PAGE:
Edinburgh transport: Vital Capital bus services not going to be cut, but to run on reduced time table

Three vital Edinburgh bus services it was feared would be cut will continue running for another year, but with timetables slashed.

The 20 Chesser to Ratho and 63 Balerno to Queensferry will carry on serving communities in the west of the city but on a reduced timetable, while the circular 68 route through South Gyle, Drumbrae and Corstorphine will continue unchanged.

The council-subsidised buses came under threat in July as it was revealed operator First Bus was minded not to extend its contract due a driver shortage.


Following talks between officials and the operator, First Bus said this week it has “accepted a one-year extension to provide service continuity across these routes”.

And councillors have now agreed to work together to improve the overall level of level of public transport in the south-west.


The new timetables, taking effect from September 12, will also see the number of daily 63 services reduced from 19 to nine with seven on a Sunday, which is two fewer than currently.


The matter was discussed at the Transport and Environment Committee on Thursday (September 1).


She said: “The residents of Ratho want a bus service that is efficient, effective, is better for the climate and makes better use of the public money that is invested in it.”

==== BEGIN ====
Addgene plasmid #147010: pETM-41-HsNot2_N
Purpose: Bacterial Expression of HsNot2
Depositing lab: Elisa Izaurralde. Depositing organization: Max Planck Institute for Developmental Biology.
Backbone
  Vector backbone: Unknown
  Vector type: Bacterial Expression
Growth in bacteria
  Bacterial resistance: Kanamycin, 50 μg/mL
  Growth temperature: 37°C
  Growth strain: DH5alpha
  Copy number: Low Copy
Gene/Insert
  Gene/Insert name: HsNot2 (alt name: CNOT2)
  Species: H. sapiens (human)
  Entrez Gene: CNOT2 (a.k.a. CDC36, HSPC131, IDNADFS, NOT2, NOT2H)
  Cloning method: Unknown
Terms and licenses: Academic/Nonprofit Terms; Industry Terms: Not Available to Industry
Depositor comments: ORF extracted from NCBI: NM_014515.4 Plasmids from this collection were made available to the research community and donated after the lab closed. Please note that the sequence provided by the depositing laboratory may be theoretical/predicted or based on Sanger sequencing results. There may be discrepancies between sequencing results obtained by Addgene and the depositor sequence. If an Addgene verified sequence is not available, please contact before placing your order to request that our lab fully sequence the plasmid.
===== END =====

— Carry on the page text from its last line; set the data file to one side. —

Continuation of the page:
“What that has meant for the 20 service here is that actually only the few use the service and it saddens us to see buses with just a handful of people on them.


Pentland Hills councillor Fiona Glasgow, SNP, said: “Everybody says that the buses are important for them to access schools, services and work. The medical practice for Ratho Station is in Ratho and the nearest supermarket for Ratho is in Ratho station so the connectivity between those two villages is absolutely vital.


Conservative councillor for Morningside Marie-Clair Munro said: “The communities have made their voice clear; they want, and need, a bus service and don’t want to be ignored.


Almond ward councillor Kavin Lang, Lib Dems, said: “At least we have got the services maintained going forward, but as we have heard on a reduced frequency.


“I think if there is one lesson we need to draw from this is what notice does a provider have to give – I’m not suggesting there was any breach of contract but in terms of how we improve this going forward, it’s unacceptable to me that we were left with weeks to potentially sort out a solution to what was a very, very significant and serious problem.”


Graeme McFarlan, commercial director for First Bus Scotland, said: “We are pleased to confirm following lengthy discussions with City of Edinburgh Council that we will be continuing to operate services 20 and 63 having been awarded revised contracts by the council.


“It was important for us to pro-actively collaborate with City of Edinburgh Council to ensure we can deliver a reliable bus service for these communities in the face of the ongoing industry wide driver shortages which we are still contending with.


New timetables for the 20 and 63 can be viewed here.